Independent Student Newspaper Since 1969

The Badger Herald

Independent Student Newspaper Since 1969

The Badger Herald

Independent Student Newspaper Since 1969

The Badger Herald


Supreme Court Hears Pledge Arguments

The Supreme Court heard arguments Wednesday concerning the

appropriateness of the phrase “under God” in daily

recitations of the Pledge of Allegiance in public schools.


This comes just two years after the passing of

a Wisconsin law requiring all schools to offer either the pledge or

national anthem.

Dr. Michael Newdow, who sued the California

public school district his 9–year-old daughter attends,

presented his arguments against the pledge on behalf of himself and

his daughter. 

“I am an atheist. I don’t believe

in God,” Newdow said.

When Justice Stephen Breyer suggested to

Newdow that the term “God” is used as a more

“broad” and “generic” term, Newdow

responded the phrase has more specific significance.

“It says ‘under God.’ That’s as purely

religious as you can get,” he said. “I don’t think that

I can include ‘under God’ to mean ‘no God.’

I deny the existence of God.”

Congress added the two-word phrase during the

Cold War as an attempt to separate America from “Godless


A San Francisco Court of Appeals ruled in

favor of Newdow last year, saying the phrase “under

God” renders the pledge a “profession of religious


Solicitor General Theodore Olson, who defended

the existing pledge, argued it, “is not what this Court has

said the Establishment Clause protects against.”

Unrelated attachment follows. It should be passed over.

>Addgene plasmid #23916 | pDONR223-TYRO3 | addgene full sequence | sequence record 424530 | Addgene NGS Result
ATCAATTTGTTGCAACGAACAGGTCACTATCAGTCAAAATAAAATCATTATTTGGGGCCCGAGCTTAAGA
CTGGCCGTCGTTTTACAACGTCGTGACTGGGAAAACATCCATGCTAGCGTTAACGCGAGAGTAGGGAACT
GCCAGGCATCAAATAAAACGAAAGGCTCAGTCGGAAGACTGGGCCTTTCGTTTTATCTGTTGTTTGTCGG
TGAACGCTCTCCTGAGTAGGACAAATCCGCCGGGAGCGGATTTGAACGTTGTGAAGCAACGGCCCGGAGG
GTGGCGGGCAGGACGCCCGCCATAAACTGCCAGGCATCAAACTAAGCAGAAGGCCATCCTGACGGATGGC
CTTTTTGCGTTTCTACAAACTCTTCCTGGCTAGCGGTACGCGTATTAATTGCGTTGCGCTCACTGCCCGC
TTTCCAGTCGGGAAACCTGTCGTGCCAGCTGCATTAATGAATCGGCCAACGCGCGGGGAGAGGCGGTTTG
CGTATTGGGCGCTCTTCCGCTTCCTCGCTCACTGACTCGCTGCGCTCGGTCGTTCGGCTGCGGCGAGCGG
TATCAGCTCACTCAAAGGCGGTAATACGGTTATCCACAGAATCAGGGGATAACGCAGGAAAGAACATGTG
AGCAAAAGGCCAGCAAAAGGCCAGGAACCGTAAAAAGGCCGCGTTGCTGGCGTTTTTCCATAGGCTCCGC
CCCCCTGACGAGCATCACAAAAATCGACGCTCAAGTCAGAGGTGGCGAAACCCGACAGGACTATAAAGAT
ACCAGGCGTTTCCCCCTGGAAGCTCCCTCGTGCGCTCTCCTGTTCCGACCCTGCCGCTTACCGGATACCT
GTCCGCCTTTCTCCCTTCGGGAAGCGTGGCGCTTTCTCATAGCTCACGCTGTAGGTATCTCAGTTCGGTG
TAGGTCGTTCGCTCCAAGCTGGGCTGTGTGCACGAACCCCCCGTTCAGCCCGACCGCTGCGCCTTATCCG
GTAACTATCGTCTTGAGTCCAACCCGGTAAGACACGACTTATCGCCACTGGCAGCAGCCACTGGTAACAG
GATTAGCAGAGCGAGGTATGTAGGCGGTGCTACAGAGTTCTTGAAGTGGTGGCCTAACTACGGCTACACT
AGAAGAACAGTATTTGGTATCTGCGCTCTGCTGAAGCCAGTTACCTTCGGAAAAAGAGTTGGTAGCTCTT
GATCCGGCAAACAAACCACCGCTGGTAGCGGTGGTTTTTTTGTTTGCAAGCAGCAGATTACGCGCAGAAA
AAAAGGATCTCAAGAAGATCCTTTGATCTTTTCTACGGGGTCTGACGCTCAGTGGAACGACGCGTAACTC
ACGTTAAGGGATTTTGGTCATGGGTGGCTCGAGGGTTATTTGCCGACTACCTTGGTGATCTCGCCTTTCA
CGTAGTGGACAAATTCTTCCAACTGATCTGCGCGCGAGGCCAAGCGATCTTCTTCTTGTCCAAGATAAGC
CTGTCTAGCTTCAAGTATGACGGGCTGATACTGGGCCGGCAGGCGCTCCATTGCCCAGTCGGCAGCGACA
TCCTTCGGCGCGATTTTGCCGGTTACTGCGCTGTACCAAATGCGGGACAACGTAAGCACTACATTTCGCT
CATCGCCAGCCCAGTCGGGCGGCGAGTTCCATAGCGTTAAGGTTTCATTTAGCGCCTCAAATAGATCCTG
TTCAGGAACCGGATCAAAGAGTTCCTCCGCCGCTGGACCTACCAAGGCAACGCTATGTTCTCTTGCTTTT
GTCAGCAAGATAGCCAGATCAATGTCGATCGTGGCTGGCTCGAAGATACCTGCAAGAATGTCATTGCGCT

Brian Fahlings, senior trial attorney for the

American Family Association, agreed.

“An attempt to translate it into a

violation of the establishment clause is an absurdity,” he

said, adding that there is an “undeniable tradition in our

country of the acknowledgement of God.”

The case has prompted nationwide debate over

the pledge. Madison schools currently offer either the pledge or

the national anthem daily. Every time the pledge is read, so is a

disclaimer, reminding students “participation in the pledge

is voluntary.”

Bill Keys, president of the Madison School

Board, said controversy over the pledge started in 2001, when a

state law was passed requiring every school to offer the pledge or

national anthem every day.

“Within a week, there were parents,

teachers and students upset about having to be coerced into

participating or not participating,” Keys said, adding that

it’s hard to estimate how many students and teachers refrain from

reciting the pledge.

Keys has been active in defending

students’ right not to participate in the pledge, and says he

has received many letters and calls thanking him for taking this


The Court’s ruling will be anxiously

awaited by many. Because of criticism of the ninth circuit’s

ruling in a speech, Justice Antonin Scalia will not weigh in on the

case. This leaves the chance of a four to four tie, which would

automatically uphold the appeals court’s ruling.

“There’s a principle here,” Newdow

said at the end of his testimony, “and I’m hoping the court

will uphold this principle so that we can finally go back and have


American want to stand up, face the flag, place their hand over

their heart and pledge to one nation, indivisible, not divided by

religion, with liberty and justice for all.”